Have you heard the news? Camping is cool again. Thanks to Instagram, broke millennials are discovering that spending a night outdoors can be an ideal way to affordably curate an enviable lifestyle for your #influencees, while maybe even enjoying the experience. And the rise in popularity is paying off in the retail sector: REI’s sales were up 5.5 percent last year, to $2.56 billion, to quote one example from the $887 billion outdoor recreation industry.
But, with its massive success, the camping gear market is also experiencing growth pains. Massive players in the activewear space like Nike and Lululemon have decided they’d like a piece of the market, while upstarts like Poler, Huckberry, and Cotopaxi are discovering that slapping fun patterns on tried-and-true gear can combine with social media marketing to create successful new businesses.
There are a couple problems with that.
One: Clothes designed to cool you down during a workout don’t make ideal outdoors apparel, especially when it’s cold out. And two: White-labeled knock-off tents aren’t a great value, even if they do come in fun colors. There's a reason why gear from an established outdoor brand is way better than something found in an Urban Outfitters store. Trouble is, lots of new campers don't realize its merits—and its ability to solve both of those problems.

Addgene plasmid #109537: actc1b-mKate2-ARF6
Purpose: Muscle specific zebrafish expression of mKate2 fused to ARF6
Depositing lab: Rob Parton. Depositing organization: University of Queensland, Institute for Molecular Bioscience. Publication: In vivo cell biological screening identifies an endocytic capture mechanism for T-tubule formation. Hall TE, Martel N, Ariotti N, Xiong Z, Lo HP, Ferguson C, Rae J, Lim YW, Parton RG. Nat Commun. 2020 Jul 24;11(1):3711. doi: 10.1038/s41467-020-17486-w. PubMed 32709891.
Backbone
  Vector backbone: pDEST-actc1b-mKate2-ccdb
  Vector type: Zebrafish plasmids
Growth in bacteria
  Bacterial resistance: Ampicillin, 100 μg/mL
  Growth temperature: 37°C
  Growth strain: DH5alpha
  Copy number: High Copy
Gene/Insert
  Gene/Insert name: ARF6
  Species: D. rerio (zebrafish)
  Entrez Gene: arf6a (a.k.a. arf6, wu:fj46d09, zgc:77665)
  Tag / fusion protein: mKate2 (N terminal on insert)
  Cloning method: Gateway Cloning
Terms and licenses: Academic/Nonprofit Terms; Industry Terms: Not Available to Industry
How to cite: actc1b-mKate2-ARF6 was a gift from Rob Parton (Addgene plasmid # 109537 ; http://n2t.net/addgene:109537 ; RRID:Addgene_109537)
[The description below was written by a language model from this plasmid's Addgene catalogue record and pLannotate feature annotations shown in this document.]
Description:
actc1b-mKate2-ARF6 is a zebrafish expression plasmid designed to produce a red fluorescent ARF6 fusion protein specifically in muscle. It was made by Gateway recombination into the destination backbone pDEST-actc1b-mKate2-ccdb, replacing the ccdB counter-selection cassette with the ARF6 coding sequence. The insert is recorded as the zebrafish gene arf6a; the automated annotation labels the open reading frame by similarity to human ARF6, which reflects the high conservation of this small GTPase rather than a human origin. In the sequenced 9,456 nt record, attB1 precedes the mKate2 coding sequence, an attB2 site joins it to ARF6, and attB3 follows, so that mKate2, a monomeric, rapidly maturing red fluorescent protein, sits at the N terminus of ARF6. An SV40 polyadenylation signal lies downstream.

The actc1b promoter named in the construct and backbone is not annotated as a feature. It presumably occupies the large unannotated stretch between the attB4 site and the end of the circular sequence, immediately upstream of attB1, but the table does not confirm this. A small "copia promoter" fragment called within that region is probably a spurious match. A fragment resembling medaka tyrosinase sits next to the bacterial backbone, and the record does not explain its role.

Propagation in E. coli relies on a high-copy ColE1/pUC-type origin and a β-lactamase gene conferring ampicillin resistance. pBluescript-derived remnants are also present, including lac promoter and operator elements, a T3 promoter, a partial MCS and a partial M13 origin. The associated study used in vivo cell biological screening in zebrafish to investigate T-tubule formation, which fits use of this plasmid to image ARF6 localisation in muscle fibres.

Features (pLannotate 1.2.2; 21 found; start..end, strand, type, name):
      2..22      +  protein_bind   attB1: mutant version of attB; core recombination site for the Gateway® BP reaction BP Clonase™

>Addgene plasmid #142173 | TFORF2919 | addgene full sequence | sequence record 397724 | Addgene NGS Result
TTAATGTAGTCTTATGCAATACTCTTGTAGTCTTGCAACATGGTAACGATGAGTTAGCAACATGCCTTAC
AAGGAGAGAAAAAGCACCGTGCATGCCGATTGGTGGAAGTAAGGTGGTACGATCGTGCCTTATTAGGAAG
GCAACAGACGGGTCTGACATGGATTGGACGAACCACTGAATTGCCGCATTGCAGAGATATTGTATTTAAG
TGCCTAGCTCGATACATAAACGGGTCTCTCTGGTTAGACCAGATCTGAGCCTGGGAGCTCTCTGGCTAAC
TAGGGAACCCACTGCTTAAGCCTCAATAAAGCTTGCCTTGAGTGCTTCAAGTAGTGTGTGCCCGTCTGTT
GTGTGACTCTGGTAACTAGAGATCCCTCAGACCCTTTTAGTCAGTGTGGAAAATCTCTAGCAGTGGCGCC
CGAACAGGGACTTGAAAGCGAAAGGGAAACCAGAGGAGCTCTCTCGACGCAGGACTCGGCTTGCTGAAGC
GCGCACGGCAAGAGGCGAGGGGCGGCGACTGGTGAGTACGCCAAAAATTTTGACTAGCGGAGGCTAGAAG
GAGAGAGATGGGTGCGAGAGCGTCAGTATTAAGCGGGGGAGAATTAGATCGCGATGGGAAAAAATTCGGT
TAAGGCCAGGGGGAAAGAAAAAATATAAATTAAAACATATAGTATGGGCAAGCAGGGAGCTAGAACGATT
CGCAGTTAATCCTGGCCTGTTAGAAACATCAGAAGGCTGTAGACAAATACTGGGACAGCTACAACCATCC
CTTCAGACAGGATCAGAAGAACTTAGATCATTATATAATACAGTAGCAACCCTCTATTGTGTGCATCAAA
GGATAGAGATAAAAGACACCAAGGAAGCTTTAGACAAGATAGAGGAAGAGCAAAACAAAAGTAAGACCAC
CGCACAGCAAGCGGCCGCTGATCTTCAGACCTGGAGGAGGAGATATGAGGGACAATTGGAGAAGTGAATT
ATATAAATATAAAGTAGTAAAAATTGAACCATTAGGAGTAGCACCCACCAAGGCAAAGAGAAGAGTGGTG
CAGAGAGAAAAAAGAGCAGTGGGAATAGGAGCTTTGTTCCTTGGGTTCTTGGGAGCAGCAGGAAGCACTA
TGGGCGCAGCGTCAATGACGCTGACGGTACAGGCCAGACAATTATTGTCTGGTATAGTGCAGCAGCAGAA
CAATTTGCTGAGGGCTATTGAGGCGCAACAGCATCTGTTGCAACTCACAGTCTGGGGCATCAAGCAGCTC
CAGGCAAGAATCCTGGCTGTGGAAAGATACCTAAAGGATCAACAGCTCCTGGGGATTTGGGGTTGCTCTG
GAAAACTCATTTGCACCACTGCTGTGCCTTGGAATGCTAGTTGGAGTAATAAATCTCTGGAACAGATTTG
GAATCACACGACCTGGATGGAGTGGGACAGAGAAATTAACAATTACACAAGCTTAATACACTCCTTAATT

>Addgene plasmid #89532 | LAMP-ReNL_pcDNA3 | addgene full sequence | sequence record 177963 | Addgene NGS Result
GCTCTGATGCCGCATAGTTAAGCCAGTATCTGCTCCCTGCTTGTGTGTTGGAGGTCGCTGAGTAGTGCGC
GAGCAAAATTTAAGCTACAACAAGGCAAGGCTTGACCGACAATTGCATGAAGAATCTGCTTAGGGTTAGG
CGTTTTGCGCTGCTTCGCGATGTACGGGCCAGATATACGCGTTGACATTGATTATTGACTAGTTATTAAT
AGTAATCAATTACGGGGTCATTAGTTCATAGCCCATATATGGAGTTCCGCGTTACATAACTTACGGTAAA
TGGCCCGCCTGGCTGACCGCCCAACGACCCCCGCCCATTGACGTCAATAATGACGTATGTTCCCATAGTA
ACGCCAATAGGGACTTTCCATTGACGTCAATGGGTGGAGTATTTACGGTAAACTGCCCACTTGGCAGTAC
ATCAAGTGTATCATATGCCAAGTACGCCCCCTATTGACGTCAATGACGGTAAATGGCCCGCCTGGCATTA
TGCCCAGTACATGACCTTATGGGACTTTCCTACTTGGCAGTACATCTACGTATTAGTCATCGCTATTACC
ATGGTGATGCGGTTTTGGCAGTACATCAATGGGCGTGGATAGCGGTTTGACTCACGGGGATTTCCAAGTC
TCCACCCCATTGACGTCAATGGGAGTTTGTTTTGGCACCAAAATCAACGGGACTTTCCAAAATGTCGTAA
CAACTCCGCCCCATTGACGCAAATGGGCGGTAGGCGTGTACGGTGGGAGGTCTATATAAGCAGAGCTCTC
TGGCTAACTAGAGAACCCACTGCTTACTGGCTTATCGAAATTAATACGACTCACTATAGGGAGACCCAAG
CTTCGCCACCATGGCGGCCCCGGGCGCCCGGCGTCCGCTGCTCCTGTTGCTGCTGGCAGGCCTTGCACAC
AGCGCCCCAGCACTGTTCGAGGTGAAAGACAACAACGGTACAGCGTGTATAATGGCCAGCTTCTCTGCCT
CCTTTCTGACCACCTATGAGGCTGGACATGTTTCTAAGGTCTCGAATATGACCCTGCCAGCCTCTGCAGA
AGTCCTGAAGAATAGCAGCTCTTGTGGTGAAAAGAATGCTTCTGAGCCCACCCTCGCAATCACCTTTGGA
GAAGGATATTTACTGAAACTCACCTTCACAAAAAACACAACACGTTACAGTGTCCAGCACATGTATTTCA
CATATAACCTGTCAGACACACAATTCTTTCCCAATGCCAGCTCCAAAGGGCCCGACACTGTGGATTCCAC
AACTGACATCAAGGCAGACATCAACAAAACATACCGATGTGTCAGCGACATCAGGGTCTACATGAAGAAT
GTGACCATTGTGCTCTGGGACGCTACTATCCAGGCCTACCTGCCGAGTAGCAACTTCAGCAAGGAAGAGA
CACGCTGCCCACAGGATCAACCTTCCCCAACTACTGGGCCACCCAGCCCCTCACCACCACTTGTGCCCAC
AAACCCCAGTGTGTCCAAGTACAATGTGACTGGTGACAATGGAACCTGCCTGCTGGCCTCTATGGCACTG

This disparity was the subject of a 2015 article on Racked, which quotes our own editors and others from the outdoor media space. The conclusion? New brands entering the space is good, but the traditional makers of technical gear better watch out if they want to maintain their market share. That’s potentially bad news for those of us who enjoy staying dry and warm outside.
Luckily, the North Face just unveiled its response. Its Homestead Collection comes in a variety of fun prints and is affordably priced. The gear isn’t cutting edge, but it will get the job done better than most of the stuff you’ll see photographed using the Perpetua filter.
TNF has remade its stalwart Roomy 2 tent in colors such as: Tibetan Orange Heat Map, Darkest Spruce Yosemite Sofa, and Vintage Sparse White Mo. Priced at $230, it undercuts Poler’s 2 Man tent by $20, while shaving a pound of weight, and adding six inches of interior height, and four square feet of floor area. Its car- and festival-camping-focused Homestead Twin sleeping bag may not have fun ports for your arms and legs, like the Poler Napsack does, but will keep you warm down to 20, versus 50 degrees, for the same price.
Elsewhere in the collection, you’ll find tote bags, sun shades, and internal frame backpacks. That pack’s designer told us eliminating external straps was key in order to avoid confusing the range’s intended customer.
Know someone who hasn’t yet discovered the joy of spending a night outdoors? Suggest this stuff when they ask you what they need to go camping.